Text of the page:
The "Dirty"
Chassis Condition


Locating a dirty chassis

To locate a specific piece of equipment that has a dirty chassis leave all audio/video connections intact then plug in and turn on all of the equipment one piece at a time. When objectionable noise becomes audible, visible or measurable, the last unit turned on has a dirty chassis condition.


4 Types of “Dirty Chassis” Conditions:

1.  Noise is present with signal ground and chassis ground not connected

When the signal ground (pin 1 in a balanced audio system or the sleeve in an unbalanced audio or video connection) is not connected to the chassis ground, it is probably because the manufacturer has determined that the chassis power supply has made the chassis too dirty to reference to the signal ground. Often, manufacturers or technicians lift pin 1 from the chassis in this manner to avoid noise which is often the case when unbalanced power is used. It is easy to check for this condition with an ohm meter -- simply test for continuity from the signal ground to chassis. For balanced power applications there should be continuity. If there is no continuity, try jumping from the signal ground to chassis. The device should get quieter. If it doesn’t, another type of dirty chassis condition may be present that requires a different solution.

2.  Noise is present when chassis ground is not referenced to AC ground

When an equipment chassis is not referenced to the AC ground, it is often because the unit has an ungrounded 2-prong AC cord. In order to avoid grounding noise, some manufacturers avoid referencing the chassis to the AC ground altogether. The solution is to connect the equipment chassis to the AC ground with a #12 ga. or #14 ga. copper wire. Often the simplest way to ground a chassis is to strip the paint off of the inside of the rack ears and off one side of the rack rails with a grinding stone and a drill. Then, sandwich a ring terminal between the stripped rack ear and rack rail and run a copper wire from the ring terminal to the AC ground.

Occasionally, some equipment does not have continuity between the chassis and the AC ground even if it has a grounded 3-prong AC cord. It is easy to check this with an ohm meter. Simply test for continuity between the chassis and the ground prong on the AC plug. For balanced power applications there should be continuity. If there is no continuity, run a jumper wire from the chassis to the AC ground and the device should become quieter. If it does not become quieter, this is an indication that a different approach to the noise problem is needed.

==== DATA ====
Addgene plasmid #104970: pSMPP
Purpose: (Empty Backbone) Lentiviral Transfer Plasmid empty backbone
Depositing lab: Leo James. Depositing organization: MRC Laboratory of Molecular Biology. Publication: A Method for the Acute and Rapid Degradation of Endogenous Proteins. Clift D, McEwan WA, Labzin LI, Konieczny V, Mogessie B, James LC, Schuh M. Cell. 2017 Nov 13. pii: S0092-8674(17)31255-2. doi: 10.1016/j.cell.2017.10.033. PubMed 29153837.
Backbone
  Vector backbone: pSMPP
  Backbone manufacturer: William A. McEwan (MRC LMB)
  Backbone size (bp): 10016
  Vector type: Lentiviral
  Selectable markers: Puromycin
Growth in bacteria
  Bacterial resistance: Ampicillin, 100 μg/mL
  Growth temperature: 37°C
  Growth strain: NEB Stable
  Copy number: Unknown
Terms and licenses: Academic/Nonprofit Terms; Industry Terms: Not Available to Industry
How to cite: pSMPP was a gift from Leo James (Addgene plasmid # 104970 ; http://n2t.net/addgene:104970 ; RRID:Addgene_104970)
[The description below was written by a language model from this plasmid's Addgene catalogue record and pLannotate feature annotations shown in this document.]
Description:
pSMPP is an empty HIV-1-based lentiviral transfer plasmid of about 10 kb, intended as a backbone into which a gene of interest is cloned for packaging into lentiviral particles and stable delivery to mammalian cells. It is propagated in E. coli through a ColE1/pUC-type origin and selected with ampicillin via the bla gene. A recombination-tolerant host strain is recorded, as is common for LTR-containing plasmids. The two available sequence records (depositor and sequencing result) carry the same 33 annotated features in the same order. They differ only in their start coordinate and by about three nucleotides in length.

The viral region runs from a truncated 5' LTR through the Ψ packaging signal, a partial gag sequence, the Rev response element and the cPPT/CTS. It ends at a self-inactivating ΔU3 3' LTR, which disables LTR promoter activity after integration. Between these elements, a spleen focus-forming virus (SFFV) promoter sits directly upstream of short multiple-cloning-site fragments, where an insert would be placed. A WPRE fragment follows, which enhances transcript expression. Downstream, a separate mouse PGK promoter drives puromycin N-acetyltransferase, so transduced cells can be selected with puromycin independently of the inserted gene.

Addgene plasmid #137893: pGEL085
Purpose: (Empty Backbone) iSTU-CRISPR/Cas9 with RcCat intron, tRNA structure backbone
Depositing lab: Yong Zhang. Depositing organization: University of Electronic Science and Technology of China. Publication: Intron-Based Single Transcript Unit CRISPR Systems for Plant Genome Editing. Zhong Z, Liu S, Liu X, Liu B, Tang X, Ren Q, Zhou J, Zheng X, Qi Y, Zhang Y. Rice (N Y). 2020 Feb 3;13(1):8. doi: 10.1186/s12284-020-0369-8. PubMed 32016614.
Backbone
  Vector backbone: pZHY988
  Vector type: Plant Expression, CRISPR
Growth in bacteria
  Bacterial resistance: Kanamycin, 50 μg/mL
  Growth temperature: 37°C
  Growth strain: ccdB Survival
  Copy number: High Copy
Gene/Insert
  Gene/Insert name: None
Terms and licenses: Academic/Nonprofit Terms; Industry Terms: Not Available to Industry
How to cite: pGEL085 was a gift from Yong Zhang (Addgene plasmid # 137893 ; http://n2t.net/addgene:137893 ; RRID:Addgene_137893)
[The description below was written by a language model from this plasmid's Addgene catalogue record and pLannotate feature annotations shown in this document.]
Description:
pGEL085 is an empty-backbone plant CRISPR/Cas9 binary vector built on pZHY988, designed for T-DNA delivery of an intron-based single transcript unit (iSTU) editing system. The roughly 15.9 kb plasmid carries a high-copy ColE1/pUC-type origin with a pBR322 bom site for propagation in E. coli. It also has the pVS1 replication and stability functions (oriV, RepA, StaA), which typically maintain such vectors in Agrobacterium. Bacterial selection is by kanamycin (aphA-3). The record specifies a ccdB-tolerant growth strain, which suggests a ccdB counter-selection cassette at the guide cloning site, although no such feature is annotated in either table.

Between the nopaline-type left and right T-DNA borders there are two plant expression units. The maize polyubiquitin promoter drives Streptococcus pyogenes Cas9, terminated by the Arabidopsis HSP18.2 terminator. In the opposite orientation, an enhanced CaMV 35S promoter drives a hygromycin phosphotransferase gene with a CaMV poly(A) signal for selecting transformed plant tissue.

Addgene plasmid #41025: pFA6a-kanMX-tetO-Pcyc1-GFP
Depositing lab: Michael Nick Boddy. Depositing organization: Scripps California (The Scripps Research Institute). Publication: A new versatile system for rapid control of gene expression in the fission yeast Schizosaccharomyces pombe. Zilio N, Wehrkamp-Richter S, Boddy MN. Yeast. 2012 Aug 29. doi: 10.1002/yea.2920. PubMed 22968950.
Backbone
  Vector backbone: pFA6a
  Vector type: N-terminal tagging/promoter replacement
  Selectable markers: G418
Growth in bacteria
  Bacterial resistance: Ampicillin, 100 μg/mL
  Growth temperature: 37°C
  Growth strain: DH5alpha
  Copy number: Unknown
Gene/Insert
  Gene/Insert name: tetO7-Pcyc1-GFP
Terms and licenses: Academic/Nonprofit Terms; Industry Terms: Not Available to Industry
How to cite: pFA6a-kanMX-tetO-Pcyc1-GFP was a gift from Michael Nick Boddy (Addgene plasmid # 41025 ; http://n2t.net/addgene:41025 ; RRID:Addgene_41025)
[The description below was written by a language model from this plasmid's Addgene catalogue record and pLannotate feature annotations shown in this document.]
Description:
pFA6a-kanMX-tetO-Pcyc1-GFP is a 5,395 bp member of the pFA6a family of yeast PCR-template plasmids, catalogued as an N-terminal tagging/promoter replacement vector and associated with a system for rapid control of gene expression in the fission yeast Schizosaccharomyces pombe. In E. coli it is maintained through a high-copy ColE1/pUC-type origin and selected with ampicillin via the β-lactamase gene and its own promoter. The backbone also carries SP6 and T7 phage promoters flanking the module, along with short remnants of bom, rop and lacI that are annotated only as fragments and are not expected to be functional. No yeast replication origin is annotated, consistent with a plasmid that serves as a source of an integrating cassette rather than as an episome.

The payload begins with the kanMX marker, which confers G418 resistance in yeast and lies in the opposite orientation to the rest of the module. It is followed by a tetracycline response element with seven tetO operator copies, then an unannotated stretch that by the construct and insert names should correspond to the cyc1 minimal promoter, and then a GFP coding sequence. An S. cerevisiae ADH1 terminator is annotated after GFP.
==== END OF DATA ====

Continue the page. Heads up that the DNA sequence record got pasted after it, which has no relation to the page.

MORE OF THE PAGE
3.  Noise is present with audio ground, chassis and AC ground connected

When a device has continuity from signal ground to chassis ground and AC ground but there is still voltage or noise present, there are simple procedures to follow that should correct the noise problem. If the unit has unbalanced audio signal connections the best approach is to balance and isolate the unbalanced audio with an audio isolation transformer or direct box and route balanced signal to a balanced audio input connection. An alternative approach when using unbalanced audio or video is to use an unbalanced to unbalanced isolation transformer. Both of these techniques serve to isolate the ground of a unit with a dirty chassis from the ground of the rest of the system thereby eliminating ground noise contamination.

Often, CATV lines exhibit a dirty chassis condition, the dirty chassis in this case being the CATV company's equipment. Similar to the above situation with noisy a/v equipment, this problem readily resolves with an RF isolation transformer. One can be built by soldering two balun transformers back to back and connecting the coax cables at the unbalanced ends.

4.  Noise is present with audio ground, chassis and AC ground connected and an audio isolation transformer is being used for interconnecting to the system.

When a piece of equipment has so much voltage or noise on the chassis and/or signal ground, it needs to be insulated from the rack rail with plastic insulators. In some rare cases, an AC ground lift adapter is also required to cure the condition.

There are also a few units that radiate so much EMI/RFI that other equipment will pickup noise from the stray field generated by the device with the dirty chassis, particularly if there is an unshielded patch bay or other unshielded gear nearby. These units need to removed from the rack completely or the sensitive gear that is picking up the noise needs to be moved away from the source of EMI/RFI. Fortunately, these seriously affected chassis are quite rare. Often replacement is the most logical course of action to take.